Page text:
PORT MORRIS — A city agency will vote Tuesday on a controversial subsidy package for Fresh Direct worth about $84 million, despite demands by South Bronx residents and a council member to postpone the vote.
Before the Industrial Development Agency decides if it will offer Fresh Direct public benefits to help it build a new headquarters in the South Bronx, City Councilwoman Melissa Mark-Viverito wanted it to consider issues residents have raised about the company’s labor practices and its impact on the neighborhood.
She asked it to postpone its vote until residents have had more time to voice their concerns — to no avail.
"Members of the surrounding community feel that their concerns are not genuinely being taken into account," Mark-Viverito, whose district includes East Harlem and the southern tip of the Bronx, wrote Monday in a letter to the agency.
The agency’s board of directors will vote Tuesday on whether to offer Fresh Direct about $84 million in tax breaks and capital investments, which is part of a larger package of benefits from the state, city and the Bronx worth nearly $130 million.
In return, the online grocer has promised to create about 1,000 new jobs by 2021 and to invest $112.6 million to build a new operations center at the Harlem River Yards in Port Morris.
Meanwhile, Bronx Borough President Ruben Diaz Jr. and the Bronx Overall Economic Development Corporation announced Monday that they had made their own agreement with Fresh Direct, which they said addressed many of the community’s concerns about the proposed move.
In her letter to the agency, Mark-Viverito said that she welcomed any offer of new jobs in the Bronx, but that Fresh Direct should respond to “troubling allegations” about its labor practices before it receives any public funds.
Fresh Direct employees and the Teamsters Local 805 union, which has filed unfair labor practice complaints against the company, told her office that employees "faced a great deal of resistance from management" when they tried to organize, Mark-Viverito told DNAinfo.
According to the union, Fresh Direct held anti-union meetings, distributed misinformation about unions and threatened employees who sought to unionize, the councilwoman said.
"We need to ensure that we are not rewarding businesses that refuse to create an environment where workers feel comfortable organizing and seeking union representation," Mark-Viverito said.
A Fresh Direct spokeswoman, Maria Coder, said Monday that the company declined to comment on Mark-Viverito’s letter. Last week, Coder told the Daily News, “We strive to maintain compliance with all labor laws and regulations.”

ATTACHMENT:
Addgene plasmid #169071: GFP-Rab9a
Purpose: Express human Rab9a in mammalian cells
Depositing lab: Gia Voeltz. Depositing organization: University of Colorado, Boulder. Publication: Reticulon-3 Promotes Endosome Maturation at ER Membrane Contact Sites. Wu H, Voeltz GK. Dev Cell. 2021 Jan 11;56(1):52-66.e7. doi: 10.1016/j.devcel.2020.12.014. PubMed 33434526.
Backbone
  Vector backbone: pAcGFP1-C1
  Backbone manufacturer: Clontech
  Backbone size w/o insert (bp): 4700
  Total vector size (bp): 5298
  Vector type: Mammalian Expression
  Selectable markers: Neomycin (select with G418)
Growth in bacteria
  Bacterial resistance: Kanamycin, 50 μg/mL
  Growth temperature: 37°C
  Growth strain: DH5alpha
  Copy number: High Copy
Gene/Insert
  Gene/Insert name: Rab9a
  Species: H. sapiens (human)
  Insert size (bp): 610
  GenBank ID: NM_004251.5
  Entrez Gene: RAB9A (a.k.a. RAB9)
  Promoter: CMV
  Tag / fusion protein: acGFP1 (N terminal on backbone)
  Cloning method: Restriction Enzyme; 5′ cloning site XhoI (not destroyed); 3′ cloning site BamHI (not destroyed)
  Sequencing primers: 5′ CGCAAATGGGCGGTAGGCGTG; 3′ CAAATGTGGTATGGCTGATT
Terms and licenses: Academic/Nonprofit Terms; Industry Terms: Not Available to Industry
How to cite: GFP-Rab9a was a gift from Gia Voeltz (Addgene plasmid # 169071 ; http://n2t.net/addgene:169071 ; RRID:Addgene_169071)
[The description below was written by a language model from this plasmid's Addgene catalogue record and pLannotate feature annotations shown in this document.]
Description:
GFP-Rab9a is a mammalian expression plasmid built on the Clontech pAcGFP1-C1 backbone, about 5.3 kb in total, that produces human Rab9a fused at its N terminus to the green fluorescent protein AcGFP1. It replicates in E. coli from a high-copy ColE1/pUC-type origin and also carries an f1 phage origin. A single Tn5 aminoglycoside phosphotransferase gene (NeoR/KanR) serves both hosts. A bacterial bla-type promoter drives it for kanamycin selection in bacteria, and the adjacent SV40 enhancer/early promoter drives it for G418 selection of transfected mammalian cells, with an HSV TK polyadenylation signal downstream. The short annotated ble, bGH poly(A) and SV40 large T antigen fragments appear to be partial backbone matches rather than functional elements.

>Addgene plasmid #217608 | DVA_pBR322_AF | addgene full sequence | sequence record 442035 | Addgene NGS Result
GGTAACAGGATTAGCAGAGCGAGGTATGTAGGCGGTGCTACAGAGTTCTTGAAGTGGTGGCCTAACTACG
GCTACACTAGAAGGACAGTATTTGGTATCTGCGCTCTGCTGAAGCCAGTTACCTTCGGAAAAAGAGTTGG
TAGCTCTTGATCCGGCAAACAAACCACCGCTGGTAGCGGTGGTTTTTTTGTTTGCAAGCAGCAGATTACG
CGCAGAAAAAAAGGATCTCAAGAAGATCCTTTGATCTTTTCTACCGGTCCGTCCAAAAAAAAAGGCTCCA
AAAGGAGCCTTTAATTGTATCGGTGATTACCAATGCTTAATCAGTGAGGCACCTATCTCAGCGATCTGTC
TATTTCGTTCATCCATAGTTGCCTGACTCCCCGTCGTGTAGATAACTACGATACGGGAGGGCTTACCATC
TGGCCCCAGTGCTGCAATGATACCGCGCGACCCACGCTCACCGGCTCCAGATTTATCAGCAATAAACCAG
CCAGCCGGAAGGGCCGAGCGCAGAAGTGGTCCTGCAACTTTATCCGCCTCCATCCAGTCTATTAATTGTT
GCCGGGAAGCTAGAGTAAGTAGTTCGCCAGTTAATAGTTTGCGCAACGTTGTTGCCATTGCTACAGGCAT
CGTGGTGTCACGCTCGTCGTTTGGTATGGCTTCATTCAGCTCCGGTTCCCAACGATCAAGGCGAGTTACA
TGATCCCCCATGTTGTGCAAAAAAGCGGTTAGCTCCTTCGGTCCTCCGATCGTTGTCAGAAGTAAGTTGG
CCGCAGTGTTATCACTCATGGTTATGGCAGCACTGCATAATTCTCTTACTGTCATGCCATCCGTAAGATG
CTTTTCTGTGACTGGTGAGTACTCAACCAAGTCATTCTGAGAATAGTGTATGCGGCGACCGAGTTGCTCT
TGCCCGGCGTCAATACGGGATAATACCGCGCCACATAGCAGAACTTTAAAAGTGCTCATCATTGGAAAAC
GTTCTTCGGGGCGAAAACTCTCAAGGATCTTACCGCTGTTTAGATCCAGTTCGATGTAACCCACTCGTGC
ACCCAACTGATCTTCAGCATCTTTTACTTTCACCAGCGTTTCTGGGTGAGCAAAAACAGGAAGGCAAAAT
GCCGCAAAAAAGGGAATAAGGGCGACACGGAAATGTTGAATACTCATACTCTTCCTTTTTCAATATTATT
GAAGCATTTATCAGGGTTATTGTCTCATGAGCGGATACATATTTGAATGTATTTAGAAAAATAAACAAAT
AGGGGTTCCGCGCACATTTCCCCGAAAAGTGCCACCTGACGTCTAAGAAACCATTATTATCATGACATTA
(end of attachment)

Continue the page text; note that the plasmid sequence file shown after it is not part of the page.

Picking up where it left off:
In her letter, the councilwoman also asked the agency to determine whether Fresh Direct’s new facility could delay construction of the Randall’s Island Connector, a pedestrian and bicycle bridge over the Bronx Kill that has been planned for years.
And she said the company should agree to make use of rail lines at the Harlem River Yards site in order to reduce air pollution in the area, which has some of the city’s highest rates of asthma.
Meanwhile, local residents and activists formed a group, South Bronx Unite! Stop Fresh Direct!, which plans to rally outside the agency’s offices in Lower Manhattan before it meets Tuesday at 9 a.m.
The group has pointed out that even though Fresh Direct would locate its headquarters in the South Bronx, the company currently does not accept food stamps and only delivers to three zip codes in an affluent section of the northern Bronx.
"We are in dire need of fresh food in this community, but Fresh Direct won’t even deliver in the South Bronx," Rev. Ruben Austria, a group member and Mott Haven resident who runs a local nonprofit for youth, said in a statement Monday.
On Monday, Diaz said that his office, the Bronx Overall Economic Development Corporation and Fresh Direct had developed a so-called memorandum of understanding.
The agreement sets goals related to local hiring, buying some products from Bronx vendors, expanding Fresh Direct’s delivery zone to include new Bronx neighborhoods, accepting food stamps and using fewer diesel-powered trucks, said a spokesman for the borough president’s office.
It does not address the company’s labor practices or its use of rail at the proposed site, said the spokesman, John DeSio.
"I am very excited that … we have come to an agreement with the company that will ensure their commitment to the Bronx for decades to come,” Diaz said in a statement Monday.
A spokesman for the city’s Economic Development Corporation, which administers the IDA, said the agency had received the councilwoman’s letter and that it “welcomes and appreciates all public comments,” which it would consider at the board meeting Tuesday.
The spokesman, Kyle Sklerov, added: “In all, this project would provide an economic benefit to the city worth hundreds of millions of dollars, far outweighing the investment” from the city in the form of the subsidy package.